Little Heaven. Nick Cutter. 2017.
Three guns for hire. Loners haunted by rough pasts.
Minerva: No man can kill her, although she wishes one would.
Ebenezer: The Gardener. A cultured man of color who screams himself awake every night.
Micah: One-eyed. Solid and steadfast. An enigmatic ex-soldier.
In 1965, they fail to kill each other and end up forming a strange and deadly team. They sign on to help Ellen infiltrate a religious compound and check on her nephew’s welfare. What they find in Little Heaven is anything but.
Led by a charismatic, disturbed preacher, Little Heaven is slowly descending into hell. In the remote New Mexico desert, in the shadow of a toxic black monolith, the compound’s land is dying. Reverend Flesher’s followers are weirdly drained. Their kids are developing a penchant for cruelty. In the surrounding woods, revolting abominations creep closer and closer.
The unspeakable events that take place in Little Heaven in ’65 set into motion a showdown with an obscene evil fifteen years later. Flashing forward to 1980: Micah’s daughter is stolen away by the same nightmarish monstrosity that ended up taking the children from Little Heaven. Payback.
Cutter tells a great story. Bold, black-and-white illustrations help create an almost a Tarantino-esque, new-old-west vibe to the tale: with modern outlaws driving Oldsmobiles through small, tired desert towns. But these outlaws are fighting each other, themselves, and a malignant supernatural force. The two story threads years apart pace each other tightly and come to horrific peaks at almost the same time.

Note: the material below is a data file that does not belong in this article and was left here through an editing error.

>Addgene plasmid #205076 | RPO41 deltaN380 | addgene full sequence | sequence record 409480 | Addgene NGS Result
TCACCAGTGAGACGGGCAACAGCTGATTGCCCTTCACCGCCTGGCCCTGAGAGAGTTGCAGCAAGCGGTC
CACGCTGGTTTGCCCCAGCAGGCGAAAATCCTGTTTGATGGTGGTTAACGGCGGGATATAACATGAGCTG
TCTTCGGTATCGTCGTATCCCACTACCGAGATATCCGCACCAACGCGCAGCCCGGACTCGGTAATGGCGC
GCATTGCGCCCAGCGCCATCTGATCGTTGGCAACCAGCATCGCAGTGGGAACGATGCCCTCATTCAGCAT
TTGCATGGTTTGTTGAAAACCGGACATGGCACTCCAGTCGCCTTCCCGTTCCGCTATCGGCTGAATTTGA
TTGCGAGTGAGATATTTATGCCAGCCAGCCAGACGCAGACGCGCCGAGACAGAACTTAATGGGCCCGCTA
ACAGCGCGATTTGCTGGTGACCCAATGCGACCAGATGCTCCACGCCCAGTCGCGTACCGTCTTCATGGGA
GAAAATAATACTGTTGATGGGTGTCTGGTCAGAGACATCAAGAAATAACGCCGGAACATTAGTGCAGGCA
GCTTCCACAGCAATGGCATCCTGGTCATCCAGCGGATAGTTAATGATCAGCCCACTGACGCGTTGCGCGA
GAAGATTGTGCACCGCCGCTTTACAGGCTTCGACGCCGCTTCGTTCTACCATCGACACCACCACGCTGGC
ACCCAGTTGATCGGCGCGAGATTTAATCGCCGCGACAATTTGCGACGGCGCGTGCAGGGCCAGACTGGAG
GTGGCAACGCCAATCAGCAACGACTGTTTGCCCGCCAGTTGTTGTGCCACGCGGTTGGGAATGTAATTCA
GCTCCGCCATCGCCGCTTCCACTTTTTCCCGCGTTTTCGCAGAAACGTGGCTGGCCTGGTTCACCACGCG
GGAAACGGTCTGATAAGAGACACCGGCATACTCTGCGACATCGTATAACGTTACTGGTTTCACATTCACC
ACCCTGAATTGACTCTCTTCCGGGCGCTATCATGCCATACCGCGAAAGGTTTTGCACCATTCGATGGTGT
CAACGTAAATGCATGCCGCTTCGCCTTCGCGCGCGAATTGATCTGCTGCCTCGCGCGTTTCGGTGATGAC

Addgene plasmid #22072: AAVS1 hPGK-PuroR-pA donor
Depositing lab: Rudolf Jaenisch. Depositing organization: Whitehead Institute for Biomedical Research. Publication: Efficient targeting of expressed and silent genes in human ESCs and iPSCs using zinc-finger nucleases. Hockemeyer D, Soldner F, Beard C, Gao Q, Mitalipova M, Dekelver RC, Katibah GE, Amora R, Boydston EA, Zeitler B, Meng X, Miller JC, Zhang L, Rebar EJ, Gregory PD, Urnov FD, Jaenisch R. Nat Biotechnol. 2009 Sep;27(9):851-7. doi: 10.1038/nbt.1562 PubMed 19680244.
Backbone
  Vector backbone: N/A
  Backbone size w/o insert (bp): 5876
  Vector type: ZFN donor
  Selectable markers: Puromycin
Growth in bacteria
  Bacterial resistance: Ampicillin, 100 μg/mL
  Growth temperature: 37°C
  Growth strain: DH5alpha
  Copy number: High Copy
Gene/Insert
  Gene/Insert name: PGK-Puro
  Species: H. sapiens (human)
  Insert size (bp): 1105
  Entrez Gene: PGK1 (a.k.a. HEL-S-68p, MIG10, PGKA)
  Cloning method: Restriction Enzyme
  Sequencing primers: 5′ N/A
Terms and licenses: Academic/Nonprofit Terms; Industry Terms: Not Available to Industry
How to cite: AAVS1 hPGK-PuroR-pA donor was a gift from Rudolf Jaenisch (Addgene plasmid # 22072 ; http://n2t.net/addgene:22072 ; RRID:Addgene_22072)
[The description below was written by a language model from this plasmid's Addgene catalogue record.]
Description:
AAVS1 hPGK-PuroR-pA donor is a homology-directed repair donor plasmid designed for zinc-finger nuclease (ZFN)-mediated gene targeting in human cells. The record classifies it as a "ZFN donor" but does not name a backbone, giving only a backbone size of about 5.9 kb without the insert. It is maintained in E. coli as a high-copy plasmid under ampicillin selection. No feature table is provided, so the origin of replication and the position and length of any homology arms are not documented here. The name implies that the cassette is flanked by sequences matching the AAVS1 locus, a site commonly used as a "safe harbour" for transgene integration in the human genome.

Be warned, however: The eeew factor of Little Heaven is high. Cutter pulls no punches. The number of things you can’t mentally unsee – and I was heartily wishing I could unsee some of them – is huge. Every bodily fluid, body part (human and animal), gross insect, and disgusting combination of these that you can think of, Cutter has thought of already and shares in profound and revolting detail. This is a “wet” book: graphic, grisly and gory. Cutter bombards all the virtual five senses, not even excepting taste, with over-the-top, cringe-worthy descriptions.
Scrape away the gore, however, and you find the bones of a solid story. Cutter’s writing is immediate and compelling. The main characters are unique with nicely fleshed-out backstories. You come to care about them, these bad-guys-turned-kinda-good. They have heart. Tarnished, but true.
On an even deeper level, Little Heaven explores the nature of evil. Is there a finite amount of evil in the world? Does evil draw evil to itself? Is its nature changeable? Is there such a thing as karmic payback? Little Heaven raises all of these questions while wading hip-deep through the raw wages of sin and retribution.
A gripping story: not for the squeamish.